Salvos’ ‘high standards’ for donations slammed

NOBODY is donating to charities anymore and it's causing them to lose millions of dollars - but plenty of people think it might have something to do with the standards they need.

Speaking to last week, chief executive of Salvation Army stores Matt Davis said the stark drop in donations was "shameful".

Mr Davis cited the rise of the second-hand market, especially sites like Gumtree and Facebook Marketplace, as the reason for the 15 per cent drop - which translates to $1 million in lost revenue each year.

But ever since the Salvation Army asked for people to consider charity instead of making a quick buck, hundreds of Aussies have come out of the woodwork to describe their interactions with the stores.

Sydney woman Stefanie Jackson told she became disillusioned with the charity when she tried to donate a small table to her local Salvation Army store.

Ms Jackson was trying to donate a "tiny side table" from Ikea to a Salvos store in Neutral Bay when she was stopped outside the doorway.

"Before I even made it into the store the lady was on top of me saying they can't take it as they don't have room," she said.

As Ms Jackson turned to leave with her table, a woman in the doorway asked her if she was intending to donate it.

"I said, 'Yeah but they won't take it, so you can just have it for free,'" she said.

"And then the Salvos lady came back and said, 'Wait wait, we'll take it and you can purchase it from us for under $10,'" she added.

The Salvos worker then charged the woman and told her to come back later and pick it up.

Ms Jackson said while she's never had an issue donating clothes, the charity won't take any bigger items like doonas.

"It is a small store so I get it, but they could be nicer about it," Ms Jackson said. "I wouldn't say [she was] outright rude, but snippy and clearly frustrated.

"She didn't say sorry or anything, just sort of waved her arms and was all, 'No, no, no, we can't take that!'"

Ms Jackson tried to donate to a Salvation Army store but was knocked back.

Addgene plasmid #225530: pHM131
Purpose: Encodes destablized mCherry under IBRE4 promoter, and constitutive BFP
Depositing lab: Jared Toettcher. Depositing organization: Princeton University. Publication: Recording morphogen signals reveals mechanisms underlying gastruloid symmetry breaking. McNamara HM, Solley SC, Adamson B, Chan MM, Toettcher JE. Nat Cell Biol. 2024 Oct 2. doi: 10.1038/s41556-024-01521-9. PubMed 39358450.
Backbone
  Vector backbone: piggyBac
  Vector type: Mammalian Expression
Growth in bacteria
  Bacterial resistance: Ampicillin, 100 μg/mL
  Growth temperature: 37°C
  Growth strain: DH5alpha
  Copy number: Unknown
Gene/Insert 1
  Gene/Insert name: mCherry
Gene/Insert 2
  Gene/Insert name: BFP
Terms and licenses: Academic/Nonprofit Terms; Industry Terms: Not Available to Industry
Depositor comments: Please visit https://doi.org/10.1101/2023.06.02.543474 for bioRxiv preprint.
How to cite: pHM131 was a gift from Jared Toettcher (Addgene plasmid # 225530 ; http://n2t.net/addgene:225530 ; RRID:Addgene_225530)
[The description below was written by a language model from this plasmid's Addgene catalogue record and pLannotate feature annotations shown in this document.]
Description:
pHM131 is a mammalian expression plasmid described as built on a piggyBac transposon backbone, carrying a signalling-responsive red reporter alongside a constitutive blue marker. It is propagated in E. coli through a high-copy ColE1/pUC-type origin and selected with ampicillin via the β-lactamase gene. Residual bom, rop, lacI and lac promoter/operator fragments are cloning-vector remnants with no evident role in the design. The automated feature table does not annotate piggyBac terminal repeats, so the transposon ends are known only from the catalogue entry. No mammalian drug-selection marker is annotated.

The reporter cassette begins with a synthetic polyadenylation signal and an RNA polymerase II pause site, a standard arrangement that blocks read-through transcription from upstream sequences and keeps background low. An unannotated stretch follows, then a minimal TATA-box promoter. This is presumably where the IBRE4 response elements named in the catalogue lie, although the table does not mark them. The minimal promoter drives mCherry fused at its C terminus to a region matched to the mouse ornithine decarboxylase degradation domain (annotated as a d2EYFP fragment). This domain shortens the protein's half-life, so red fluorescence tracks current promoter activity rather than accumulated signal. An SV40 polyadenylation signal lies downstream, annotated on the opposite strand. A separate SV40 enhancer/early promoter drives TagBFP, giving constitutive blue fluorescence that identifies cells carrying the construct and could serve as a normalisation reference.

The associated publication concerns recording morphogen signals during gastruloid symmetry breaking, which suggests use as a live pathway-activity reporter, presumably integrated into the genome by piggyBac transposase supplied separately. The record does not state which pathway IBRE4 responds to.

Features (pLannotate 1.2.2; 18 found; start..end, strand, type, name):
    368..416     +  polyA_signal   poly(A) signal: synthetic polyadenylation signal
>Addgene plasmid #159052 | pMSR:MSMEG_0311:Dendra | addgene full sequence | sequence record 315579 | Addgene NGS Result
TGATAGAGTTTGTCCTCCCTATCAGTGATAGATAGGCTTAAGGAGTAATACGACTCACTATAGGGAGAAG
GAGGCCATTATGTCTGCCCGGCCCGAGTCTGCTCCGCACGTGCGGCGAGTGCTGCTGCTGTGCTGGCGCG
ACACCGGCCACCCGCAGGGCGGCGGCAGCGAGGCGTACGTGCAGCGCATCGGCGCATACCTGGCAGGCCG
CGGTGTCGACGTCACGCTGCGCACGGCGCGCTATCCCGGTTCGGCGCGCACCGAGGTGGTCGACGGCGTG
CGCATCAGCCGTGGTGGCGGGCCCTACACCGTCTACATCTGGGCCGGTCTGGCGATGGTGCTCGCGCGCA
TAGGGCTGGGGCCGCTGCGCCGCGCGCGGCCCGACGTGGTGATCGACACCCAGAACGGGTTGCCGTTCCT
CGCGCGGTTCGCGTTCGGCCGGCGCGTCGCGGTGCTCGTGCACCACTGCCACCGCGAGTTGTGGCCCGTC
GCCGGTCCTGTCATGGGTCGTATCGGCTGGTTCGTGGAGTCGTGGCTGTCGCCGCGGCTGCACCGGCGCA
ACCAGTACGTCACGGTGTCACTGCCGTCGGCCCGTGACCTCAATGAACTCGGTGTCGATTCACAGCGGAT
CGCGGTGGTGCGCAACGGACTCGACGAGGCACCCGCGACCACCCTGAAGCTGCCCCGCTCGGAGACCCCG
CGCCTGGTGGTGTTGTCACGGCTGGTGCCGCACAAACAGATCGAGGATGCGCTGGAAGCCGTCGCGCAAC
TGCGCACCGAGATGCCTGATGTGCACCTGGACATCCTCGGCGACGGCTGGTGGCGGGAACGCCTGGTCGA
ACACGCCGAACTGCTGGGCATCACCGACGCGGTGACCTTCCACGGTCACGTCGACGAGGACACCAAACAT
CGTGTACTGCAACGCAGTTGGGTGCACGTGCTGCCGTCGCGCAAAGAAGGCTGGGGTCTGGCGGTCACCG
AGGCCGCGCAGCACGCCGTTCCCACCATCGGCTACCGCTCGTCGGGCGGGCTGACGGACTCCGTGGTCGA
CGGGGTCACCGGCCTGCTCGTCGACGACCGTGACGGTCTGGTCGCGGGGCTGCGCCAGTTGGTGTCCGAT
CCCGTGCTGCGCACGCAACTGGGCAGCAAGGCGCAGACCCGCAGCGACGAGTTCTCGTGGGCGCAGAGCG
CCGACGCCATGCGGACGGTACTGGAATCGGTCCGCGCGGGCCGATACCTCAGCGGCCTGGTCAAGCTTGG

Ms Jackson tried to donate to a Salvation Army store but was knocked back.

And Ms Jackson isn't the only Aussie who's struggled with donating second-hand items to charities.

In a snippet of The Project last night, panellist Pete Helliar did a public service announcement for people who keep donating "crap" to charity.

But after it aired, co-hosts Waleed Aly and Carrie Bickmore admitted even they've been knocked back.

"I actually found it quite tricky when I moved house because I realised a lot of these services they just don't want your old crap. They want stuff that you can't use anymore that's still operational and works. They just don't want all the stuff that you can't be bothered taking to the tip," Bickmore said.

"I've had stuff rejected that I thought was perfectly good," Aly said. "They have very high standards."

The Salvation Army is losing millions each year taking people's poor quality donations to the tip, which Lisa Wilkinson said was "unfair".

"It costs a fortune for the Salvos to sort through it and get rid of it which is really unfair," she said.

And just like The Project panel, many commenters on Facebook have fallen victim to the charity knock-backs.

"They need to speak with their stores. A perfectly good lounge, in fact rarely sat on, in mint condition was knocked back as no one likes plaid. Perfectly good ikea shelves no damage knocked back as they are laminate. Easier to sell than donate or put in landfill," Kiralie Allan wrote.

Will Diri, another commenter, also admitted he tried a charity first but went to Gumtree when he was knocked back.

"Tried to donate my mum's brand new lounges less than two months old purchased from a local furniture store for around $5,000, 100% Australian Made, 10 year warranty. Was told that style is not current! Put them on Gumtree, sold that day $2,000."

Mr Davis, the Salvos Stores chief executive, said the past 18 months had been especially bad for donations and had noticed a stark drop across the 220 stores he is in charge of.

But people suggesting charities had become too "fussy" with accepting second-hand items was a reputation Mr Davis wanted to end.

"There's this common misconception that whatever gets donated just gets given away to people in need but the reality is that most of what gets donated is sold by us and we can then use the profit from that to help people," he said.

"It might seem like we're fussy but we have to think about what the community will actually be willing to buy because if we can't sell it, we then have to pay to get rid of it."

Often, the Salvos truck will turn up to a house ready to grab some second-hand furniture but the drivers quickly realise there's nothing they'll be able to sell.

"It's shameful the sort of stuff people try and give to us," he said.

"From my personal experience, it's often because people just aren't bothered to go to the tip so they call us instead. They don't realise it's costing us millions each year to get rid of that."

Some of the rubbish and unsellable furniture people dump out the front of Salvation Army stores.
Some of the rubbish and unsellable furniture people dump out the front of Salvation Army stores.

Despite the standards some claim the charity has, the company is still having to spend a ridiculous amount of money on waste.

Speaking to The Project last night, Retail Development Manager at St Vincent de Paul Society NSW, Jacqui Dropulic said the charity spent $1.75 million managing waste in NSW alone.

"That's $1.75 million taken away from frontline services," she said.

And each year, more than 30 per cent of the one million tonnes people try donating to charity is destined for landfill.